Can somebody please tell me what the big deal was about Howard Dean's "major foreign policy address" in Los Angeles on Monday? In his speech he offered nothing new -- except to announce that Saddam's capture was no big deal.
The New York Times approvingly calls Dean's foreign policy "nuanced" -- liberal speak for erudite. I call it shallow and misguided. You can review Dean's speech to the Council on Foreign Relations on June 25 and see that Monday's speech was just a rehash. The only things that have changed are that it's a half a year later and Dean and the media have apparently decided it's time that Dean -- the antiwar, anti-Bush phenom -- acquire some foreign policy credentials as the Democrats' last best hope to unseat the evil George Dubya.
Before addressing foreign policy issues, Dean made the obligatory appeal to class warfare, saying "a domestic policy centered on increasing the wealth of the wealthiest Americans, and ceding power to favored corporate campaign contributors, is a recipe for economic disaster."
While liberal elites are fond of boasting that their center of power is in the blue states, where people are educated and enlightened, they have never reconciled that claim with their endless appeal to morons who will swallow the lie that Republican domestic policy is aimed at making the rich richer.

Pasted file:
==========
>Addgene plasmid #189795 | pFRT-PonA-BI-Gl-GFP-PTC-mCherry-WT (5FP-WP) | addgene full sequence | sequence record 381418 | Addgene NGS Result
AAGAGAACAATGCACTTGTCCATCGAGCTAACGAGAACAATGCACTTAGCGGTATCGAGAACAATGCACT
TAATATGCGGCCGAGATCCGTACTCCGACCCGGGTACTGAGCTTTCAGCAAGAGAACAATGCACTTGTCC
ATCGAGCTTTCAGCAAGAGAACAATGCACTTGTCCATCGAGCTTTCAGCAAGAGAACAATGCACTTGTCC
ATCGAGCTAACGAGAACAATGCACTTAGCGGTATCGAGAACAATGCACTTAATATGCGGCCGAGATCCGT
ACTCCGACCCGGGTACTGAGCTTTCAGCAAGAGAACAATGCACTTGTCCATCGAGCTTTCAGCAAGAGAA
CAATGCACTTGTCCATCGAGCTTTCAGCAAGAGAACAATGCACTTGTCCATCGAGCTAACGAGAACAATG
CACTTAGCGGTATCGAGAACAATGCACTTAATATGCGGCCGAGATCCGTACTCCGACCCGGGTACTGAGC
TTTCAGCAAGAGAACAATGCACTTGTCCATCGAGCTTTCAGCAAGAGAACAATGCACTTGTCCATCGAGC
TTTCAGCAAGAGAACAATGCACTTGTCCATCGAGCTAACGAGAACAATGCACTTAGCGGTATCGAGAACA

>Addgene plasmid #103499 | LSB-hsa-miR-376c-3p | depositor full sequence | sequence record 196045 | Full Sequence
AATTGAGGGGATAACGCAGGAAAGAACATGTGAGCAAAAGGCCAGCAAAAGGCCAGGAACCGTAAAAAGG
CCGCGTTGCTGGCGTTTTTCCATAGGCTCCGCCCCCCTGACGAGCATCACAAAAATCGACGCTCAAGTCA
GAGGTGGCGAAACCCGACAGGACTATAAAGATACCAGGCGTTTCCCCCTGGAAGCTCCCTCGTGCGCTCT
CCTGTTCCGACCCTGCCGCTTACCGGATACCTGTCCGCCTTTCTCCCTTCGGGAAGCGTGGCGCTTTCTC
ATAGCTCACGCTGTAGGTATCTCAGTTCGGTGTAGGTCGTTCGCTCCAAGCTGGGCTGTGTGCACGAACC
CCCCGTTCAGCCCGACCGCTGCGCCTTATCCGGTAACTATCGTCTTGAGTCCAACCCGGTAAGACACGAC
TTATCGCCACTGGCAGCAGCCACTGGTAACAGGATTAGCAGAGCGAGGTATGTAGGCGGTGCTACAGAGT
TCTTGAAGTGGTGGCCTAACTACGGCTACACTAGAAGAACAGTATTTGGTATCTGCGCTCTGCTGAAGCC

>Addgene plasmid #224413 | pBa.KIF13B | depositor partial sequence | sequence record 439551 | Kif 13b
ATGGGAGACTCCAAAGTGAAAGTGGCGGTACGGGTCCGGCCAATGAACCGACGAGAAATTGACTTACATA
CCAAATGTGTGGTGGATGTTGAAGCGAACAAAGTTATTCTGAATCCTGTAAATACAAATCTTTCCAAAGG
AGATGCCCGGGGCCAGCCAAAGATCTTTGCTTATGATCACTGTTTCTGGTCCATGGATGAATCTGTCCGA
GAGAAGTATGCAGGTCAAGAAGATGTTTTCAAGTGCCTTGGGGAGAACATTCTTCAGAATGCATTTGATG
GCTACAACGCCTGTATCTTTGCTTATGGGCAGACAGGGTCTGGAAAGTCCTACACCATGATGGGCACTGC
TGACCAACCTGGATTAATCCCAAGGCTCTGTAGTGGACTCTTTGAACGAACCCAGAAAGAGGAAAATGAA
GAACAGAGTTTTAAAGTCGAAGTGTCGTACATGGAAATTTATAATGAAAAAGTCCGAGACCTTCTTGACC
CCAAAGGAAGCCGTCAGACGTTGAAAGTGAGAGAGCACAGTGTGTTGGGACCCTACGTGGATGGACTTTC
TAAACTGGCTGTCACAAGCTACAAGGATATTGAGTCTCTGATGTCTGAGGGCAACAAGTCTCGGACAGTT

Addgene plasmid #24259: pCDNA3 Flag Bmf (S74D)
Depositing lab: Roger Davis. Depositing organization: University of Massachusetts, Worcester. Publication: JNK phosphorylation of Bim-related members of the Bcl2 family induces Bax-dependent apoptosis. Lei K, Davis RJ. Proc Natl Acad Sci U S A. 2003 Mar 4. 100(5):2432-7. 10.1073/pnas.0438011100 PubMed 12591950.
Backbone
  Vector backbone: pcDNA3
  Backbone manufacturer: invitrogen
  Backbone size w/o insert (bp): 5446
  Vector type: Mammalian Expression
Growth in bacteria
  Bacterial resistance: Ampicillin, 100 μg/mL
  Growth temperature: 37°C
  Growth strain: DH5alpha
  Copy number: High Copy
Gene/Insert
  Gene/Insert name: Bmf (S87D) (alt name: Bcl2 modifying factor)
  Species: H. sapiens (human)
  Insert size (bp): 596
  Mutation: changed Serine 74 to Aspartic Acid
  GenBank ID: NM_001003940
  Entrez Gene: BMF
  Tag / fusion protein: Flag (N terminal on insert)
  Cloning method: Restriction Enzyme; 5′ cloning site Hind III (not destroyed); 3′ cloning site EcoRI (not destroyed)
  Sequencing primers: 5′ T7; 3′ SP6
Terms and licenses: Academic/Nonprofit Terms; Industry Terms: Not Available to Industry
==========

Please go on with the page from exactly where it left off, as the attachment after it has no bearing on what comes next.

Shifting to foreign policy, Dean said, "the capture of Saddam has not made America safer." Perhaps so, perhaps not, but I think it's reasonable to conclude that Saddam's capture will be demoralizing to his terrorist followers and supporters who happen to be waging war against American soldiers. Come on, Howard, can't you express a little jubilation about that?
But at least Dean is consistent. The New Republic reported that "when the statue of Saddam Hussein came crumbling down in Baghdad's Firdos Square, Howard Dean blithely remarked that he 'suppose(d) that's a good thing.' It wasn't exactly his finest hour." No, it wasn't. Nor was his earlier reaction to the deaths of Saddam's brutal sons Uday and Qusay, when he said, "The ends do not justify the means."
Why do you suppose the Democrats' leading candidate just can't seem to show enthusiasm about America's military triumphs? Why is his knee-jerk reaction so consistently negative? Maybe we should think of it as "nuanced."